June 20, 2021

Editorial: Australia fails on human rights


Australia’s failing response to Indigenous Australians, refugees and the treatment of whistleblowers who alert the public to government corruption was once again highlighted in this year’s Human Rights Watch World Report 2021.

The continuing failure of the Australian government and people to respect and improve the lives of Indigenous Australians was highlighted on multiple fronts. Indigenous Australians make up 29 per cent of Australia’s adult prison population, but just three per cent of the population.

The Report highlighted the impact of laws such as jailing Indigenous people for unpaid fines and the high level of preventable deaths in custody as key issues across the country. In particular, the April 2020 finding by a Victorian coroner who ‘found the 2017 death of Aboriginal woman Tanya Day “clearly preventable” and that “unconscious bias” was a factor in her being reported to police and arrested’. This unconscious bias against First Nations People was also demonstrated in the healthcare system and highlighted by the death of a 6-year-old Indigenous Australian boy who died owing to ‘inadequate’ treatment in 2017.

The unconscionable destruction and desecration of Indigenous sites was also demonstrated by the actions of Rio Tinto when they blew up a 46,000-year-old Aboriginal site in Western Australia in May 2020.

Not only has the Australian government now marked seven years in holding legitimate refugees in offshore processing facilities but they have also actively blocked offers from the New Zealand government for their resettlement outside Australia. ‘At least 12 refugees and asylum seekers have died in Australia’s offshore processing system since 2013, six of them suicides’, according to the Report.

This leaves about 290 refugees and asylum seekers in Papua New Guinea and Nauru and at least another 1,200 in limbo who were transferred to Australia for medical and other reasons. A bill that would grant detention staff the right to seize phones and give detention officers ‘new search and seize powers without the need of a warrant’ is currently pending in the upper house.

The ongoing efforts of the government to cover up their own corrupt actions was again highlighted by the government’s willingness to reduce freedom of expression and lack of protection for whistleblowers. Barrister and former ACT attorney-general Bernard Collaery and ‘Witness K’ currently face the risk of jail after they exposed the Australian government’s bugging of the Timor-Leste government’s offices in an attempt to gain a trade advantage.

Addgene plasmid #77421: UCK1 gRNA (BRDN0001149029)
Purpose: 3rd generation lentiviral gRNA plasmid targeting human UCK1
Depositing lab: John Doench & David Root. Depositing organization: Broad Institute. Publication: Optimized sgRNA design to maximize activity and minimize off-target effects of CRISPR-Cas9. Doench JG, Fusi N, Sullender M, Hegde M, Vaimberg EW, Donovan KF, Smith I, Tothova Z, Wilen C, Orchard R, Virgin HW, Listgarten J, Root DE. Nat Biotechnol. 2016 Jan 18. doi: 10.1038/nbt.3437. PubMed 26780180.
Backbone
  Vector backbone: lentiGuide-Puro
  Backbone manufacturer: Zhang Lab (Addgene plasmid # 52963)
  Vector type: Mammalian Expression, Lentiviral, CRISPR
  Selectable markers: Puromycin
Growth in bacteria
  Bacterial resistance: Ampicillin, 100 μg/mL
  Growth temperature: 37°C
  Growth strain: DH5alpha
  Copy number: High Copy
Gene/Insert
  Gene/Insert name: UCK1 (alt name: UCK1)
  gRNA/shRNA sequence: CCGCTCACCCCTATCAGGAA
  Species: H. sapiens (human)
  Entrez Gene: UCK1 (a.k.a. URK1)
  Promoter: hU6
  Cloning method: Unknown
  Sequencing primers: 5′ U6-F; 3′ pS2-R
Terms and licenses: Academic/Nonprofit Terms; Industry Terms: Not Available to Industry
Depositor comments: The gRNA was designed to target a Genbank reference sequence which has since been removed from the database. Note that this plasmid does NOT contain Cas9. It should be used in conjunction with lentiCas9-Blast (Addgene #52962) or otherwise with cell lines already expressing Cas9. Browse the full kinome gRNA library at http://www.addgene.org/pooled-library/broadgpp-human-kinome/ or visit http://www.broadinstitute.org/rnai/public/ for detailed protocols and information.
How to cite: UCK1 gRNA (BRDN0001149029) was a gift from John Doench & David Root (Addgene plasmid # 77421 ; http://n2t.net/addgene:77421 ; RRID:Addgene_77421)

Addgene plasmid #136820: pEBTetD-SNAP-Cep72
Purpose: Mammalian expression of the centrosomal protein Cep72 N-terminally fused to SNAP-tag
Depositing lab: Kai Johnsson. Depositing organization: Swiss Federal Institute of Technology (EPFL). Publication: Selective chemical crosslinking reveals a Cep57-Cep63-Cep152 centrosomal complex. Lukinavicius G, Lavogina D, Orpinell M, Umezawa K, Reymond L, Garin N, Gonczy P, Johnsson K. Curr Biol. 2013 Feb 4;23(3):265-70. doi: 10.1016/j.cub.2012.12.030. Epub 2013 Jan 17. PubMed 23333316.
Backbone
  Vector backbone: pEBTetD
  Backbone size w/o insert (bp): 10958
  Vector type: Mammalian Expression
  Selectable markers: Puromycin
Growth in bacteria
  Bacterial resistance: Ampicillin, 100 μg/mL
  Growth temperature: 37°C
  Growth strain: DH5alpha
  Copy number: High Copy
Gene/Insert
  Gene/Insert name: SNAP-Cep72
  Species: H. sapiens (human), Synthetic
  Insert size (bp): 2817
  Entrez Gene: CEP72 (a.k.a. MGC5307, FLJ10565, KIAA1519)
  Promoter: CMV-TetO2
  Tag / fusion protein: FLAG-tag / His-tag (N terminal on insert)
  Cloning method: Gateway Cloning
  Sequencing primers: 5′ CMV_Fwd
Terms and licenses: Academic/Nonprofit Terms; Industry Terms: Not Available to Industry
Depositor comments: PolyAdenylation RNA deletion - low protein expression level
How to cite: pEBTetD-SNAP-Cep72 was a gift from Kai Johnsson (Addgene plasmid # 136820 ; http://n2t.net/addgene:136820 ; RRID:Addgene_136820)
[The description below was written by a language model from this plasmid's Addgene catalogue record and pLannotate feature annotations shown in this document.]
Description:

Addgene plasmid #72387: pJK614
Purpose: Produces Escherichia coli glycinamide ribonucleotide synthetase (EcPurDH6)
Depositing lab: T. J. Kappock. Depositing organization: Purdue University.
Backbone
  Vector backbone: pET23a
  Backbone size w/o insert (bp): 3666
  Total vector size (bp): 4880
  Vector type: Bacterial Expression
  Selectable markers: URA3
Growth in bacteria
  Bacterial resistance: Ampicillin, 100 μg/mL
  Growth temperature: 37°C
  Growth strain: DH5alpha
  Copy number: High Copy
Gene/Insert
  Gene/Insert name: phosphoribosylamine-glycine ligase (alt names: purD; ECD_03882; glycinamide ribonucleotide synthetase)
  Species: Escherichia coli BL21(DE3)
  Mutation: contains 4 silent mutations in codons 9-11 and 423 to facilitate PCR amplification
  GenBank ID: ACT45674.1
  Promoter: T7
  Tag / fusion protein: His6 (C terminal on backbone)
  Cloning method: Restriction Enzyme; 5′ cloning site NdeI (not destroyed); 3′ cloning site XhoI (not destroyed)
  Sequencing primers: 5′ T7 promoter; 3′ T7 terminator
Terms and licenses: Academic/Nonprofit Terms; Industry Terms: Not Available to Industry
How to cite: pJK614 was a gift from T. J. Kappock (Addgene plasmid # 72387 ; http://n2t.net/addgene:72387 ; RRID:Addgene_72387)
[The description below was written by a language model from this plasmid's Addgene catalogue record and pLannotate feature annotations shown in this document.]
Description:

Federal attorney-general Christian Porter ‘has invoked powers under the National Security Information Act’ to hold parts of the trial in secret to prevent full public accountability of the government’s actions.

The report also examined issues on the rights of older people, people with disabilities, children’s rights, foreign policy, and the government’s lack of action to call out human rights violations in a range of countries. It also points out that Australia continues to export ‘military equipment to Saudi Arabia and the United Arab Emirates, despite grave concerns about alleged war crimes by the Saudi-led coalition in Yemen’.

Find out more about the actions your government is taking on your behalf at Human Rights Watch World Report 2021.

News tips are welcome: [email protected]

    [voters] who employ them. Government “non-action” can be seen by anyone
    caring enough to get involved with those who speak freely & take a stand. The
    country’s wrongs out-run the rights 10 to 1. Let’s not forget near current war

  2. Wow, this reporter sticks his neck above thousands throughout Australia to bring light to truth, a truly journalistic nature. (Your dad would be so proud)
    Keep it up. Australia so needs faithful news.